Gross domestic product in the 15 euro nations shrank 0.2 percent from the previous three months, when it also contracted 0.2 percent, the European Union's Luxembourg-based statistics office said today. The two quarters of contraction -- the result of this year's surges in the cost of credit, the euro and oil prices -- mark the first recession since the single currency was introduced almost a decade ago.
Consumers and companies are feeling the pain as sales, profits and hiring deteriorate, forcing the European Central Bank to embark on the fastest round of rate cuts in its history and governments to line up fiscal-stimulus programs. With the U.S. and Asian economies also struggling, leaders from the world's largest nations meet in Washington today to discuss ways to limit the impact of the slump.
The German economy, Europe's largest, contracted by a bigger-than-expected 0.5 percent in the third quarter, confirming it has entered its worst recession in at least 12 years, its government said yesterday. Ireland and Italy have also slipped into recession this year, while Spain's economy contracted in the third quarter for the first time in 15 years. Growth in the Netherlands and Portugal stagnated.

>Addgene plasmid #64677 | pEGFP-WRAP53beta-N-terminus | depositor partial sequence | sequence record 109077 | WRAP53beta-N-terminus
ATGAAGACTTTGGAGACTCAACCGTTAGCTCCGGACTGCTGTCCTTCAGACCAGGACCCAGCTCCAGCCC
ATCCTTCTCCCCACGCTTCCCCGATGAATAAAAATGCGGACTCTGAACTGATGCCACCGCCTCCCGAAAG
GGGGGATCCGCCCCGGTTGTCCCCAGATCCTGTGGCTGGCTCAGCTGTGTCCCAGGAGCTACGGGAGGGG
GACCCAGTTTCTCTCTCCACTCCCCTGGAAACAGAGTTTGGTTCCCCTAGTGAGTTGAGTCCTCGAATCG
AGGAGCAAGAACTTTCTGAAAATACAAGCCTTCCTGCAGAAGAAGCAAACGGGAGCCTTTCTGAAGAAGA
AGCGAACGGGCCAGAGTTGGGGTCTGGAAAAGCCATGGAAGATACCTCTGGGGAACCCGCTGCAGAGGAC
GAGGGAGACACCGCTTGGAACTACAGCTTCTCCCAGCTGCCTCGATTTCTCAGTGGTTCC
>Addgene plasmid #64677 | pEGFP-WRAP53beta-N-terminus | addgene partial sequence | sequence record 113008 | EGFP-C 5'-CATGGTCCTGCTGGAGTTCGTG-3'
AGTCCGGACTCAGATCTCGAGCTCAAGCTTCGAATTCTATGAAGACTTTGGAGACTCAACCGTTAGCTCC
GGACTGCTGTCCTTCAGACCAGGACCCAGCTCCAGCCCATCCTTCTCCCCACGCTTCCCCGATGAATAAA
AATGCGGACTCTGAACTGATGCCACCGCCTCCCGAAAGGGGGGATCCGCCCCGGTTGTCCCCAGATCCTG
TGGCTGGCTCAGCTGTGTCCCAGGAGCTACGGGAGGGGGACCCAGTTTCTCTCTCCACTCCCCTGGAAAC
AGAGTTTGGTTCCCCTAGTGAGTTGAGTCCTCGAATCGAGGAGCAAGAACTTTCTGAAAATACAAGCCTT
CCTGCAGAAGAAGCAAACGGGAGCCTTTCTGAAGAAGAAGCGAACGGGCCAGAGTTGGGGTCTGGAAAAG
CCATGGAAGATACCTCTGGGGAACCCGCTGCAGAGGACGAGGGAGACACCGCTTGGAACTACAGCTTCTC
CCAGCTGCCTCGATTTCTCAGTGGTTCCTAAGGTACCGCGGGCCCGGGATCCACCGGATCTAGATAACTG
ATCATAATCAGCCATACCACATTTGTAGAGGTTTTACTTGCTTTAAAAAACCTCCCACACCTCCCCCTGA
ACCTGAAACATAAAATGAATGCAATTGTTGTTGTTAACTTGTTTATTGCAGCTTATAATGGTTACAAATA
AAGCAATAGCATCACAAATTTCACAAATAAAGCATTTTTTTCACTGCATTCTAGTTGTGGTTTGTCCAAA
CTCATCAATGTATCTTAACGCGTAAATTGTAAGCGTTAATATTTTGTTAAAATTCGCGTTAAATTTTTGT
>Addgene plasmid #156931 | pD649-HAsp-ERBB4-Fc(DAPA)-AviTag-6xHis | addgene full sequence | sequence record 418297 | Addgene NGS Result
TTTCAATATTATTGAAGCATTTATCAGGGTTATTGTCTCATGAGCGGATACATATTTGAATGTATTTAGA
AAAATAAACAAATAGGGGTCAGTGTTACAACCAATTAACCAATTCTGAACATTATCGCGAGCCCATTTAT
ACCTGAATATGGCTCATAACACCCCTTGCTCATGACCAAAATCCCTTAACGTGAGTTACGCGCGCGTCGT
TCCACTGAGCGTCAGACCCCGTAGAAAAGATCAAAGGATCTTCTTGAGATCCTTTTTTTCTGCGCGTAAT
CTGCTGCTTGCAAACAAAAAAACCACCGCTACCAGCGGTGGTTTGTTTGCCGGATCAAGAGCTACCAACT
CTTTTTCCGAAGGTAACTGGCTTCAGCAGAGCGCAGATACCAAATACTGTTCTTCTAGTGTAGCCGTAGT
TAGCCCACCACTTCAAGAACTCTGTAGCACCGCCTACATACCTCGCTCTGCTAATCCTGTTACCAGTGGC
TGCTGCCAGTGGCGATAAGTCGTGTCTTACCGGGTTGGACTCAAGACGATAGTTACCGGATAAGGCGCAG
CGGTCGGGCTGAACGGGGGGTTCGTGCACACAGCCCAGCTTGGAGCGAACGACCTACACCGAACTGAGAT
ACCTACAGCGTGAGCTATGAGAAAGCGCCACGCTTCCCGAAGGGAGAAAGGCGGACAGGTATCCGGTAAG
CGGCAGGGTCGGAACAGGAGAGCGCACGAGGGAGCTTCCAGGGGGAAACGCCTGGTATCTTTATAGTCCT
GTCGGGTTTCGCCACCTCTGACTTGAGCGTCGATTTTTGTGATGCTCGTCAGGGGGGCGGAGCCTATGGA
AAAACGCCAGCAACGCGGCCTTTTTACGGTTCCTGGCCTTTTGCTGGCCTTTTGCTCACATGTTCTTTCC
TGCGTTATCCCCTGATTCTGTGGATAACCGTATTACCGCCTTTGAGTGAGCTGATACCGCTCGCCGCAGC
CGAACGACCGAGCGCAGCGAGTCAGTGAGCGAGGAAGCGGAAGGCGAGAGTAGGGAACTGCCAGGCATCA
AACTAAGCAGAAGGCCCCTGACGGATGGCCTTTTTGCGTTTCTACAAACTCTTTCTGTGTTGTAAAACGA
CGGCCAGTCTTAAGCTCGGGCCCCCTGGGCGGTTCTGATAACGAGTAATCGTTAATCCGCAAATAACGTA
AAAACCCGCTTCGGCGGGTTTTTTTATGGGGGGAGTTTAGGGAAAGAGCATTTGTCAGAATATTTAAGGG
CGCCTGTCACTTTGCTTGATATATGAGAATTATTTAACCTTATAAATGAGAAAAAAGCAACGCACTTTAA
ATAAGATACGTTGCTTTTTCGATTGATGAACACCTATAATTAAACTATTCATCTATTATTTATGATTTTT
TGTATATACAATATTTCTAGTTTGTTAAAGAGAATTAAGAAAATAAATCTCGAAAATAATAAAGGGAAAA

Bucking the trend, French GDP unexpectedly expanded 0.1 percent from the second quarter, when it shrank 0.3 percent. Economists had forecast a contraction of 0.1 percent.
The economy of the 15 nations using the euro is suffering from multiple shocks, including the euro's rise to a record $1.60 in mid-summer, the strongest inflation in almost 16 years and oil's jump to an unprecedented $147 a barrel in July. The cost of credit then surged globally after the September collapse of Lehman Brothers Holdings Inc., forcing banks to cut lending to businesses and households and shattering demand for euro-area exports from America to Hungary.